Neeta Lind

A University of Michigan study found treating chronic pain patients with medical marijuana reduces use of opioid pain medication. 

Researchers surveyed medical marijuana card holders in Ann Arbor about how their medication habits changed once they started using cannabis. They found cannabis use is associated with a 64% reduction in opioid use for chronic pain patients. 

Kevin Boehnke, a doctoral student at the university's School of Public Health and lead author of the study, said while he had seen research showing cannabis could be helpful for pain patients, he didn't expect to see the large drop in opioid use by the subjects. 

"To have people report such a huge decrease in their opiate use was definitely a surprise," he said.

Boehnke said this research doesn't yet indicate that cannabis can replace opioid meds for chronic pain patients. It's more likely to be effective on an individual basis, being less helpful for some while serving as a useful supplement to other pain medications for others. 

"Just because some people found that it was useful enough for them that they could completely cut out their opiate use that doesn't mean that would be the case for everybody," he said.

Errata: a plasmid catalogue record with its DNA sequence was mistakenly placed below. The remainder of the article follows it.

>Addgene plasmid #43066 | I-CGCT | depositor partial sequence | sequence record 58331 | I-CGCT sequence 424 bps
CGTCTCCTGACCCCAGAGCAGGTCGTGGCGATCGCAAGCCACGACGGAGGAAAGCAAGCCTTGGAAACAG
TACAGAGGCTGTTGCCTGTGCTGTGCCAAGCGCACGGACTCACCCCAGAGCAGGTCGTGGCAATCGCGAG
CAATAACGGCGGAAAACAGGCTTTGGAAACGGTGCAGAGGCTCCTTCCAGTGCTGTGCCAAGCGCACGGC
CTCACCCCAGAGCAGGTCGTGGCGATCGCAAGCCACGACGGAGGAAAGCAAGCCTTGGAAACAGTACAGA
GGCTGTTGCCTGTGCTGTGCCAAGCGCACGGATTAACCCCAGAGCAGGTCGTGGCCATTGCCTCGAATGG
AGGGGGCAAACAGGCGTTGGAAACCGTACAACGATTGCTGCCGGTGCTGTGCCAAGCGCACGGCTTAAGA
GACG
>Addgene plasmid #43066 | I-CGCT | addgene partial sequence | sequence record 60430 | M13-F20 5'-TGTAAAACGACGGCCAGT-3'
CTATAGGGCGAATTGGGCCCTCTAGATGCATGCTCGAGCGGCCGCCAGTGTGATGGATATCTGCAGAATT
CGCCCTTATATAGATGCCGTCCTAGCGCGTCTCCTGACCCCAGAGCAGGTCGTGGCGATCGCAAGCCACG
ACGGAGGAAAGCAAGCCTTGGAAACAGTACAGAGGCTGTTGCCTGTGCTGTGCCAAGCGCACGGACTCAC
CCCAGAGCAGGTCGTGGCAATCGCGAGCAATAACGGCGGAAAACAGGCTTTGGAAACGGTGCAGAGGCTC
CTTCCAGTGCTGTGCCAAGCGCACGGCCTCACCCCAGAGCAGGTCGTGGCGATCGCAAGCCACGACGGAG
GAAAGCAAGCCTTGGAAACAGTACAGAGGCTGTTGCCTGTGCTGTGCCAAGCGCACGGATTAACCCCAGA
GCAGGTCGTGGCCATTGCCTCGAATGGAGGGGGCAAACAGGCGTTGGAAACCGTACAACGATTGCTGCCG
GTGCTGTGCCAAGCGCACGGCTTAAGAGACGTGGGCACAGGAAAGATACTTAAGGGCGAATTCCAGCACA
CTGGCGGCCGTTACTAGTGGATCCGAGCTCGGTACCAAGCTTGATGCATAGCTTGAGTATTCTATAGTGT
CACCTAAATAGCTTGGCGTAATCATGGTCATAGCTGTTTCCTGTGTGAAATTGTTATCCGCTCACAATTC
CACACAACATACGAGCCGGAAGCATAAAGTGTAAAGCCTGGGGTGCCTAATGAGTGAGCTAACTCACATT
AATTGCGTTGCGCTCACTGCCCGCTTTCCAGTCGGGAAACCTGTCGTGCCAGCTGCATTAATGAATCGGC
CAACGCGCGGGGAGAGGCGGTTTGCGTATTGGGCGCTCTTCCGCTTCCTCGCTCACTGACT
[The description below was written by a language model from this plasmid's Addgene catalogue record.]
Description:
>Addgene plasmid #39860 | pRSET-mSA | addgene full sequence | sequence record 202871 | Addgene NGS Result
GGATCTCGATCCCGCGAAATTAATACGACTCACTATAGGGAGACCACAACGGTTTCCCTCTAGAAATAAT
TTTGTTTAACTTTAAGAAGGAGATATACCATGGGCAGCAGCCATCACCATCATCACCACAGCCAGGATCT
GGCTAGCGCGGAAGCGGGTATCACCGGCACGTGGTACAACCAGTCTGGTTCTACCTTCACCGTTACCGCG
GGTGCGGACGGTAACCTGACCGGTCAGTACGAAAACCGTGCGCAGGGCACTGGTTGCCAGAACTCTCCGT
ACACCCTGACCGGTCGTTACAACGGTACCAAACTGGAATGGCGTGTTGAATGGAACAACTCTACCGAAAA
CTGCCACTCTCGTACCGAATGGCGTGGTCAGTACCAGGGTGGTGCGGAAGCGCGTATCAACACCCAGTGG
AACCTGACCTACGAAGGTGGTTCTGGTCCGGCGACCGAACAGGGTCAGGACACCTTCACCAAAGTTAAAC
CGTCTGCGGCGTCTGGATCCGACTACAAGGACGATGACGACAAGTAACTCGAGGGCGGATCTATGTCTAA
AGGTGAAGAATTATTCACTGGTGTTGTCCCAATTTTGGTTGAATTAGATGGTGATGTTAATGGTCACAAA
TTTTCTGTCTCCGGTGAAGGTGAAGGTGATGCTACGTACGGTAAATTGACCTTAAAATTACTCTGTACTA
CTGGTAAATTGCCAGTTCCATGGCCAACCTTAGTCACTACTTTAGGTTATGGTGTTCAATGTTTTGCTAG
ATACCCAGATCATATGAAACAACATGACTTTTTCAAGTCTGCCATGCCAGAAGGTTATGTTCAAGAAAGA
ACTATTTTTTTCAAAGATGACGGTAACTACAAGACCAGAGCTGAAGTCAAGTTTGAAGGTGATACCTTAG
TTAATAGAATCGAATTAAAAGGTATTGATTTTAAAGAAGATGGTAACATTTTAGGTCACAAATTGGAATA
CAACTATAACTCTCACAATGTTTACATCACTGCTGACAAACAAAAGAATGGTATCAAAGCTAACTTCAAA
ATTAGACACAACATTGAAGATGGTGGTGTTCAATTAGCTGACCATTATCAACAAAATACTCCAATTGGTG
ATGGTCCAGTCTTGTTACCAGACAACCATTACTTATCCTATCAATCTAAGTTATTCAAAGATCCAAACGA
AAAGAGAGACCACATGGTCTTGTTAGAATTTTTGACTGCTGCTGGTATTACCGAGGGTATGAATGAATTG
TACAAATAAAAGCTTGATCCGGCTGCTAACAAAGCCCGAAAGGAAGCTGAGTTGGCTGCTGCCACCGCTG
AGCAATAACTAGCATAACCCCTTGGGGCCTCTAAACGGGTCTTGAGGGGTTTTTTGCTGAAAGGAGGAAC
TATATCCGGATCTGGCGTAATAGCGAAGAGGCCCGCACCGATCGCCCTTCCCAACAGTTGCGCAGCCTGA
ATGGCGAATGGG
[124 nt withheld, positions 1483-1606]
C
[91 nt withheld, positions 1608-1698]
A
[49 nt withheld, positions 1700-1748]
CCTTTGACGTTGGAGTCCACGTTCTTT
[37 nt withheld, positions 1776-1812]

The study also found patients reported fewer side-effects from their pain meds while using medical marijuana, as well as a 45% increase in quality of life. 

The study acknowledged the issues with opioid pain medications, which are connected to an estimated 17,000 overdose deaths annually. Additionally, the study said opioids are not effective for some chronic pain conditions. 

Boehnke explained that damage from opioids isn't restricted to those abusing the drug. As a patient develops a tolerance to their medication, their dosage might increase to a point that is damaging to their organs. Alternatively, on a particularly bad pain day, a patient may take one or two extra pills and accidentally overdose. 

"We are learning that the higher the dose of opioids people are taking, the higher the risk of death from overdose," wrote Daniel Clauw in a press release -- he was the other author on the study and a professor of pain management anesthesiology Michigan's Medical School. "This magnitude of reduction in our study is significant enough to affect an individual's risk of accidental death from overdose."